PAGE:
Deciding Between Joining Tables and Blending Data

Published: 12 Apr 2017
Last Modified Date: 20 Jul 2023


How to determine whether to join tables or use data blending.


Tableau Desktop


Assess your data and consider the following:
  • How many connections you have in your workbook
  • How the data in each source is related
  • The number of records you have in the data
  • The types of views you will need to create
In most scenarios, traditional table joins are the best choice as they tend to be most performant as the work is done by the database rather than the local machine. Generally cross-database joins are recommended over data blending as there are fewer limitations.
  • Tables from different data sources can usually be joined using a cross-database join. See Combine tables from different databases.
  • Tableau Desktop cannot join published data sources, most extract-only data sources, or cube data sources. You may consider moving the data to another data source, or creating a local copy of a published data source, in order to use a cross-database join, otherwise the data must be blended.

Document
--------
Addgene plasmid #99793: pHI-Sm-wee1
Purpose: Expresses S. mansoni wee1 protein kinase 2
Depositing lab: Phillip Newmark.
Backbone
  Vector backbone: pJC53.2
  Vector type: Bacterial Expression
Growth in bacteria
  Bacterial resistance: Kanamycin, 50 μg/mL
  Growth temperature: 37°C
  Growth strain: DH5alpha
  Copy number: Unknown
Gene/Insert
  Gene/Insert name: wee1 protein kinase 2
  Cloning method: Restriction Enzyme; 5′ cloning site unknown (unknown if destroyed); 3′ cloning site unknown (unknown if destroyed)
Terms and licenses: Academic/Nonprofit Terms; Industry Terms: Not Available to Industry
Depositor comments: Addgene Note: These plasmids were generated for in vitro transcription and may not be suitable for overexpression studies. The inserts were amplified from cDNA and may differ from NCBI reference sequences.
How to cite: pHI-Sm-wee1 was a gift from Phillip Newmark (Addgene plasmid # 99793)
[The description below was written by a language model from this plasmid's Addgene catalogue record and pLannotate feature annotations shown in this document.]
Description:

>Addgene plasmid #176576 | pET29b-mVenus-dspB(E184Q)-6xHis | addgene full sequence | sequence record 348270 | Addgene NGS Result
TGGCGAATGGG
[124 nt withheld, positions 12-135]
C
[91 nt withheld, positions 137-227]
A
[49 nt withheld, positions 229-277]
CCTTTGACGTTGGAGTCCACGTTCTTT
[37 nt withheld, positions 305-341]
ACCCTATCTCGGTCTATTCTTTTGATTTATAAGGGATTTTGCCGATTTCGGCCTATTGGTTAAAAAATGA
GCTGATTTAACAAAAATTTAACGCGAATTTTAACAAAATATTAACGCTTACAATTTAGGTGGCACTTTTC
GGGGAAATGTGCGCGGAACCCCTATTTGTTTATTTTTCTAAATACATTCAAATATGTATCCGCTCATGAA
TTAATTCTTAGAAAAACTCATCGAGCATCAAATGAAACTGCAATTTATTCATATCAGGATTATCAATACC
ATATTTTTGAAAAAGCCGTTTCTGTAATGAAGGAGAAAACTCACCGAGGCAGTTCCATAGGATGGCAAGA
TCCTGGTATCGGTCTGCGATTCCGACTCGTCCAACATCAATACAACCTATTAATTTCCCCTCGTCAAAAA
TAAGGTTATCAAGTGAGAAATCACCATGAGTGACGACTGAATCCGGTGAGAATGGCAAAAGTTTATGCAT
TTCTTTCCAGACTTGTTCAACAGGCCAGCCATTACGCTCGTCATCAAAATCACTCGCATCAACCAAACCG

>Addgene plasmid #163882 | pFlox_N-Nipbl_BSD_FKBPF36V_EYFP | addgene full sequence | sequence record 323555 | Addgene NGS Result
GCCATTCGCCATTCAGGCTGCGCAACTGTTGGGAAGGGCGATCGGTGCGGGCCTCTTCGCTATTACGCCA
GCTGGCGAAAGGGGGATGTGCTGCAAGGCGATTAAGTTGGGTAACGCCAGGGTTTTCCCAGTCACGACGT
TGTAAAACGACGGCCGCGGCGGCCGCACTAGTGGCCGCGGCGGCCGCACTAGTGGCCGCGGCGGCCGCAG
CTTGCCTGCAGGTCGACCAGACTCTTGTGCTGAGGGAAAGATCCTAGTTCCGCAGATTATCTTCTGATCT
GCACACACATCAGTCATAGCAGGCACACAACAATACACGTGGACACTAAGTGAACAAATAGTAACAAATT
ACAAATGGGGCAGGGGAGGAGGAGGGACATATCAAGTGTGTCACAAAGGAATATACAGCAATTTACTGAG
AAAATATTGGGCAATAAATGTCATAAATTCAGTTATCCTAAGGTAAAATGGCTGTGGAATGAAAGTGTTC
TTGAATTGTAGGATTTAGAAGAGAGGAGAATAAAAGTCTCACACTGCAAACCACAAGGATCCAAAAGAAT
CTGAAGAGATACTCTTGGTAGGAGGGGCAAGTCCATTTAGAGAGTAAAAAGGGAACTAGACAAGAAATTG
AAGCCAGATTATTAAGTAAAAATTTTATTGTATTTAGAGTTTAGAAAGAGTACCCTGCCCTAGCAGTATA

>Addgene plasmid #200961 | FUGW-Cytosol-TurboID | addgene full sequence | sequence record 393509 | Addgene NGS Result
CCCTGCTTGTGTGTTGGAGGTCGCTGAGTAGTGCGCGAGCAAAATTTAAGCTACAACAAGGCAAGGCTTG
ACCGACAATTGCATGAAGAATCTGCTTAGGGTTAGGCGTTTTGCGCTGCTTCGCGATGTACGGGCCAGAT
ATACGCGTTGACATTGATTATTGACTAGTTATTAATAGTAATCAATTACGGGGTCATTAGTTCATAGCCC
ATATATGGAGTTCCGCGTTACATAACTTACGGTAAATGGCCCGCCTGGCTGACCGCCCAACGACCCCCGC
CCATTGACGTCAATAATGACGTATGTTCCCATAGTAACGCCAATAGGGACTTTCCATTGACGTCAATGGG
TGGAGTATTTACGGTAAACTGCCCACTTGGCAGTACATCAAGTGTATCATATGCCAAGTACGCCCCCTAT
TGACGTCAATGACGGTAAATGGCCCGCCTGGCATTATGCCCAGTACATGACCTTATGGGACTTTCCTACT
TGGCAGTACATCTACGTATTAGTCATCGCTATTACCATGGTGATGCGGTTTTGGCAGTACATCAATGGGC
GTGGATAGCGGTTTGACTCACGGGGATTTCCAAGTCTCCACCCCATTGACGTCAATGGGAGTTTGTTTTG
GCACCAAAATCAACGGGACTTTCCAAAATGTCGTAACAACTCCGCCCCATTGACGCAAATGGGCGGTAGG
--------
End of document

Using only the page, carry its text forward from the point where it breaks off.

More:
• If the secondary table has a large amount of data then data blending may be faster, because data blending will aggregate the data first.
  • Table joins are better when tables have a 1:1 relationship (i.e. there is only one record for each value in the linking fields in each table). If the tables have a 1:many or many:many relationship this creates duplicated data after the join. See Over-counting values or duplicated data
    Note: Duplicated data can be resolved after the table join is created, but the increased amount of data may cause performance issues.
  • Data blending has several limitations due to design constraints. For more information about common issues with data blending, see Troubleshoot Data Blending as well as Related Links in the right-hand side of this article
  • Data blending can only be a LEFT join, which means the primary table should contain all possible values.
  • Data blending can be more flexible for quickly changing the linking properties on the fly for ad-hoc analysis. For example, data blending allows data sources to be linked on aliases.

Additional Information

If one of the data sources that you want to use for data blending is a cube, the cube must be the primary data source.